Throughout the past couple of years, the murder rate in Baltimore, Maryland has been steadily rising and today it stands at a staggering 50 murders per 100,000 people.
Coming in second place just after St. Louis, Missouri, there have been numerous propositions regarding how to reduce these numbers.
Believe it or not, the one that has been most discussed in these months is that of Tyree Moorehead, an ex-convict who has been charged with 18 years imprisonment for second-degree murder.
Tyree Moorehead - a Creative Community Activist
Imprisoned at 15 years of age, Tyree was released in 2012 and has since been doing his best to push his idea through.
According to him, “most of them (murderers, authors remark) aren’t doing it out of sheer comfort but rather because they are looking for cash”.
In an interview with FOX45, he stated that in the last 8 years he has been talking with both ex and current convicts trying to learn more about their motive to commit crimes.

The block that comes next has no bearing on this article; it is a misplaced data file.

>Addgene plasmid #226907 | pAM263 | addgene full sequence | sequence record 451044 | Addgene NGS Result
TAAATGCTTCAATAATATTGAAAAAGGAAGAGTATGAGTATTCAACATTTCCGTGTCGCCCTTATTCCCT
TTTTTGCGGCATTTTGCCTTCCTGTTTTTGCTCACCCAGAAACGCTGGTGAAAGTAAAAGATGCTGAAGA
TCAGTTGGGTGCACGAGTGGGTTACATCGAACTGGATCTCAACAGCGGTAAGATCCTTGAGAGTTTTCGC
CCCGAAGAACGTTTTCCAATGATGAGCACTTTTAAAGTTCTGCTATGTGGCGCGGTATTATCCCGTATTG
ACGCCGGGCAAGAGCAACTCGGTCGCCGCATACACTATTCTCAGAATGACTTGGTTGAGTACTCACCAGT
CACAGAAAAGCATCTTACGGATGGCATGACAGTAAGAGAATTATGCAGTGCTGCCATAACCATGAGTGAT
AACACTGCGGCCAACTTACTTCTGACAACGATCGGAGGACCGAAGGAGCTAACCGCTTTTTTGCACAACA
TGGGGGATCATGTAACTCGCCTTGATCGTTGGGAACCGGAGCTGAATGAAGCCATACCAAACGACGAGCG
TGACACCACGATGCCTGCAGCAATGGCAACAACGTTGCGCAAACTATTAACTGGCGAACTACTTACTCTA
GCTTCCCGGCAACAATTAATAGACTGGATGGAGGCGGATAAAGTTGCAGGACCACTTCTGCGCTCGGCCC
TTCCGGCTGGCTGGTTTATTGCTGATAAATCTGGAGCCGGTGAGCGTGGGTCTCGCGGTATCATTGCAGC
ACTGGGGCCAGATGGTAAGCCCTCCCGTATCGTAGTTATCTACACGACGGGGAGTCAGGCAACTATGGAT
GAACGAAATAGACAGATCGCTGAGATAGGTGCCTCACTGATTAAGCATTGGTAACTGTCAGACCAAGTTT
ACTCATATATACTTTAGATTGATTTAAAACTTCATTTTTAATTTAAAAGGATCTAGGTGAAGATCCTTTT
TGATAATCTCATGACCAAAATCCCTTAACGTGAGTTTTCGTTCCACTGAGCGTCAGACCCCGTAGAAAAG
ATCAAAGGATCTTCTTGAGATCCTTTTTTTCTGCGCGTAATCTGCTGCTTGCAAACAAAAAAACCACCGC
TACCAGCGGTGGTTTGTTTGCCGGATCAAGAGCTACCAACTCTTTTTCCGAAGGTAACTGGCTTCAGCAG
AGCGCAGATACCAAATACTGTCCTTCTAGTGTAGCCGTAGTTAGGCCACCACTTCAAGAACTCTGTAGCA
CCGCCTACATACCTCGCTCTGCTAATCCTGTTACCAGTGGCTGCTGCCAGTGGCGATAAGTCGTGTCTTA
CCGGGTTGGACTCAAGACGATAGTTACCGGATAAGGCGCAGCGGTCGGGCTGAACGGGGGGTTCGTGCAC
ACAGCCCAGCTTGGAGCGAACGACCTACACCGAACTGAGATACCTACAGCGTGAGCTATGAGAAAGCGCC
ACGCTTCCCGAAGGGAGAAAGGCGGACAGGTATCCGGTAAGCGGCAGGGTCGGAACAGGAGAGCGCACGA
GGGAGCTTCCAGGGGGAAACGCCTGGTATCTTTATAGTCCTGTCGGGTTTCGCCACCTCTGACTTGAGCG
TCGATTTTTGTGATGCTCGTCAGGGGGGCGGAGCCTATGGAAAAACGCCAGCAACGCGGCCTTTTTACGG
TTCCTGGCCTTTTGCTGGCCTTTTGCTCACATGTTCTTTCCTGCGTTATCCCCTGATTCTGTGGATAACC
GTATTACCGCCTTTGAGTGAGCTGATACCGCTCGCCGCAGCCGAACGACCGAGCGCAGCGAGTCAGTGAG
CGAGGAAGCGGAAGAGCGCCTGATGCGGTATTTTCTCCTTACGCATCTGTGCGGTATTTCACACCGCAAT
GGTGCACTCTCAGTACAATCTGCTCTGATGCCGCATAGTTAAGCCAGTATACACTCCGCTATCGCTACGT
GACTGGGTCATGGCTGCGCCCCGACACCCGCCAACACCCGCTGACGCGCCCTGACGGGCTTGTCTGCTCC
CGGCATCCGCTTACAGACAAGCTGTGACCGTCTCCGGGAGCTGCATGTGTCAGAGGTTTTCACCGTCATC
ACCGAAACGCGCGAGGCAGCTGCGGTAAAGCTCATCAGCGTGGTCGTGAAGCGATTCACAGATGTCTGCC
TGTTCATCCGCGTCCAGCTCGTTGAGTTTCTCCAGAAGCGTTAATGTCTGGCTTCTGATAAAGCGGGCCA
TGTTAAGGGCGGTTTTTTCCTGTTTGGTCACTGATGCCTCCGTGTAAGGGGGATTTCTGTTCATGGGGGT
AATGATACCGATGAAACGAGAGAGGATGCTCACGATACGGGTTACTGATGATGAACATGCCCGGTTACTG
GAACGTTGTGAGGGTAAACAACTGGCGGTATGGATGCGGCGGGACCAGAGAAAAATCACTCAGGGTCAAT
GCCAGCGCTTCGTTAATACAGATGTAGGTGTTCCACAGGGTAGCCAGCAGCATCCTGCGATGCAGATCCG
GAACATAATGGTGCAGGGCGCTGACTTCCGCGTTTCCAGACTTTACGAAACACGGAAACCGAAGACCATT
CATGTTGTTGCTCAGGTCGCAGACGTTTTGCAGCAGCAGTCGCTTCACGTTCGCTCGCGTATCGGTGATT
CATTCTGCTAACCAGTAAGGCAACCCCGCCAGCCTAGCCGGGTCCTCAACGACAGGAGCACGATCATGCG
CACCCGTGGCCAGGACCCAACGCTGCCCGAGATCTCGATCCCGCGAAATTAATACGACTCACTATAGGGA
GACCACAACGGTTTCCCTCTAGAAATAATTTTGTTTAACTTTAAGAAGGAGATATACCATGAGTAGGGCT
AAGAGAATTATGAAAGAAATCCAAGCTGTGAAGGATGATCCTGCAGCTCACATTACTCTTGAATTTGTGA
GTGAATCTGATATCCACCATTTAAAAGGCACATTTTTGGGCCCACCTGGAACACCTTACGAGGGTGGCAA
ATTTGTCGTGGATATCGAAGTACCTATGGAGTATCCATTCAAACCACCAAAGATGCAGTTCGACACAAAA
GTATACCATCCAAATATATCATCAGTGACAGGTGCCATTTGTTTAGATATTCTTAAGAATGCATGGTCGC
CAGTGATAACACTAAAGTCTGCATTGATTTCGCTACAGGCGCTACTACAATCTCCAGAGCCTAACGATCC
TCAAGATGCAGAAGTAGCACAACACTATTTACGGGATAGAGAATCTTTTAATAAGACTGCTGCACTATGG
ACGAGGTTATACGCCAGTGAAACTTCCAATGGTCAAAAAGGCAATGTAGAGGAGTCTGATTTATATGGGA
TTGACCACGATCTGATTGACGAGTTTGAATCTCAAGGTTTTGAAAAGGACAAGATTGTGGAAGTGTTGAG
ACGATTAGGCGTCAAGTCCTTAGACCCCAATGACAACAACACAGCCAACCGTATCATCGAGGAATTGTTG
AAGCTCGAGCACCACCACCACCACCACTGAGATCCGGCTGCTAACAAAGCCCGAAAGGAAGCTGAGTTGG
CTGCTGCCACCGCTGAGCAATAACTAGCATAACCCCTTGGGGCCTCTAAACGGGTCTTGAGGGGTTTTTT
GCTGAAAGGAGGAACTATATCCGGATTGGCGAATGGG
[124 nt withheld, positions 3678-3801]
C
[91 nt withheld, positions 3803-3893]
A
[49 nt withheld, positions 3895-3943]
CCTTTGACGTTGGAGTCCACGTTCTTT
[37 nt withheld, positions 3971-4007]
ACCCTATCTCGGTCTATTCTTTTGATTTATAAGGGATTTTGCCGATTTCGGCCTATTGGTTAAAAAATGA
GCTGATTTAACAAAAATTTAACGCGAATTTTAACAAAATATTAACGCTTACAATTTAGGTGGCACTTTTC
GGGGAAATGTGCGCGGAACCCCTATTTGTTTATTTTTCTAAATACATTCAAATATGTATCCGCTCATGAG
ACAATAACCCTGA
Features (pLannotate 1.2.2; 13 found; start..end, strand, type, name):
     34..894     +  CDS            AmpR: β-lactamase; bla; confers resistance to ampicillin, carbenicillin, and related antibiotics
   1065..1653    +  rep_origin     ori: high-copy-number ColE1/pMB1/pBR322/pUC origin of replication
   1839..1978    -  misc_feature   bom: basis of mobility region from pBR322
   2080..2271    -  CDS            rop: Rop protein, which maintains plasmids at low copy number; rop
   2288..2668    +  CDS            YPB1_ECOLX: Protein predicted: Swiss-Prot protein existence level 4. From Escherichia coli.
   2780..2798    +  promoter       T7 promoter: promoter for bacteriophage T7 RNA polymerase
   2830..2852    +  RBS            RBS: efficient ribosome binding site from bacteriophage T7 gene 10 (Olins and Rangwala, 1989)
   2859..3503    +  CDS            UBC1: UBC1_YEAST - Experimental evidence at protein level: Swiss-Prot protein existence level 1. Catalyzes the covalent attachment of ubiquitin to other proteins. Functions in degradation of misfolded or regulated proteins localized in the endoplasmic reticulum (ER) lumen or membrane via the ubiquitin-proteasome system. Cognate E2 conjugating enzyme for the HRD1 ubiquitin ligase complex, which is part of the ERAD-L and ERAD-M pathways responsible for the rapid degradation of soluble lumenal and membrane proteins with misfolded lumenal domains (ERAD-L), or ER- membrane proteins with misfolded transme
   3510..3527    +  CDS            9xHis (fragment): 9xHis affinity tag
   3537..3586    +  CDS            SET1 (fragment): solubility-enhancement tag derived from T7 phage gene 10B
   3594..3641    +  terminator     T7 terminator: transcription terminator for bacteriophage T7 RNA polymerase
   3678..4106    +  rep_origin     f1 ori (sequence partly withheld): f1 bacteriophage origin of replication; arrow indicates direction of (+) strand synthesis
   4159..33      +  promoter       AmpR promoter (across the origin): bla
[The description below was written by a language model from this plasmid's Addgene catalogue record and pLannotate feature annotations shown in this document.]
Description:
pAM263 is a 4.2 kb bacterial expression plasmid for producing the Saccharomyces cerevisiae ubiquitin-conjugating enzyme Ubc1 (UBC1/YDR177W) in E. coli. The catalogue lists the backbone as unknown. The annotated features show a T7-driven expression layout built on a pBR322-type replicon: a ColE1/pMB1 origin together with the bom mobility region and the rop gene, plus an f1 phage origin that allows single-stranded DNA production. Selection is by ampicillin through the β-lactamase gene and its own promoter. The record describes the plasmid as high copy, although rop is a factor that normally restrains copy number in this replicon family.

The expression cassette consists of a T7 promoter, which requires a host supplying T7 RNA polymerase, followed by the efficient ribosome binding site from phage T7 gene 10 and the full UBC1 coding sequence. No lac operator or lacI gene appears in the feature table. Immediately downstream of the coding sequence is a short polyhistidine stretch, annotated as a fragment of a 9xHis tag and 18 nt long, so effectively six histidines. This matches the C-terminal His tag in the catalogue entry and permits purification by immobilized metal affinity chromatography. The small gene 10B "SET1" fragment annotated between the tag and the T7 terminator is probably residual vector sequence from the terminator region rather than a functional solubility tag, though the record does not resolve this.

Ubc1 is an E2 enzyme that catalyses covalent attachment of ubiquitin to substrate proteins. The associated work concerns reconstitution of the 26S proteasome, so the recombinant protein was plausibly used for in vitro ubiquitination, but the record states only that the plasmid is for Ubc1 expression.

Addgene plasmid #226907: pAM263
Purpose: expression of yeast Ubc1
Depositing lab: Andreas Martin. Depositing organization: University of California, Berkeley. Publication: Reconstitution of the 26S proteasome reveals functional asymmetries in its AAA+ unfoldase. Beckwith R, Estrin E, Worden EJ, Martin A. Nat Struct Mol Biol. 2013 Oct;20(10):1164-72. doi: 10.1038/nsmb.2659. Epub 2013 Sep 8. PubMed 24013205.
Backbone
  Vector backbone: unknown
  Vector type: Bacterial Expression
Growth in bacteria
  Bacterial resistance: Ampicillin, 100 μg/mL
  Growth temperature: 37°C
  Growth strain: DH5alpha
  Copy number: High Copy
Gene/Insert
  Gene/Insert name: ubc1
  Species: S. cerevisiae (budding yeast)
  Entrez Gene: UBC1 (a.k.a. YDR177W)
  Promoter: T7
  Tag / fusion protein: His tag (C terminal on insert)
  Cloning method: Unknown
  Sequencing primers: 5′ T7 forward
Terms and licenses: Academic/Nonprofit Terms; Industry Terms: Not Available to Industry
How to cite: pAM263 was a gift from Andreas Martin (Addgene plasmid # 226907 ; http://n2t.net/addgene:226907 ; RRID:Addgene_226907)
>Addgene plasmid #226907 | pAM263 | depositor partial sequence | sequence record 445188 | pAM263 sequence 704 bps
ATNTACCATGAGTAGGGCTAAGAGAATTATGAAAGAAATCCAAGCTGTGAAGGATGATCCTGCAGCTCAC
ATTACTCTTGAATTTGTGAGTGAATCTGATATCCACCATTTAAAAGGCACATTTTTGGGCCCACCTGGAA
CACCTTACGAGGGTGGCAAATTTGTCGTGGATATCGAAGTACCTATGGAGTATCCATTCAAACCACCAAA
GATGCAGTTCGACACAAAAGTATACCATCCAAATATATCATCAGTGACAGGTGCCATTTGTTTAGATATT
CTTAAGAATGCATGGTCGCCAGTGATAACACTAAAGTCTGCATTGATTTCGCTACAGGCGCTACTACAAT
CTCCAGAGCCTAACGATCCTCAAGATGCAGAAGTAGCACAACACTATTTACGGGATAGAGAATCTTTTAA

The idea that Tyree Moorehead presented was that the city should be paying the potential killers/criminals in order to stop the ongoing rise in the murder rate.
Still, Moorehead didn’t mention any details about how this system would work and failed to answer the question of the legitimacy of such an approach.
The case of Richmond, California shows that it might work
DeVone Boggan, an ex-convict from Richmond, California first came to such an idea back in 2007.
While the initial “hire not to kill” campaign didn’t show any effects as this small city had a rate of 47 murders per 100,000 people in 2009, he founded an agency with the concept of working with communities affected by gun violence.
Along with several other city officials, Boggan managed to motivate a huge number of them into living a more peaceful life and earning a stipend of $1,000 in case they show good behavior.
Is There Hope for Baltimore, Maryland?
While there has been a slight drop in the murder rate in 2020, compared to 2019 which was set at 58 per 100,000; it is still more than twenty times higher than average.
With that in mind, the Baltimore City Council and police officials do agree that a creative method is needed in order to stop the soaring trend.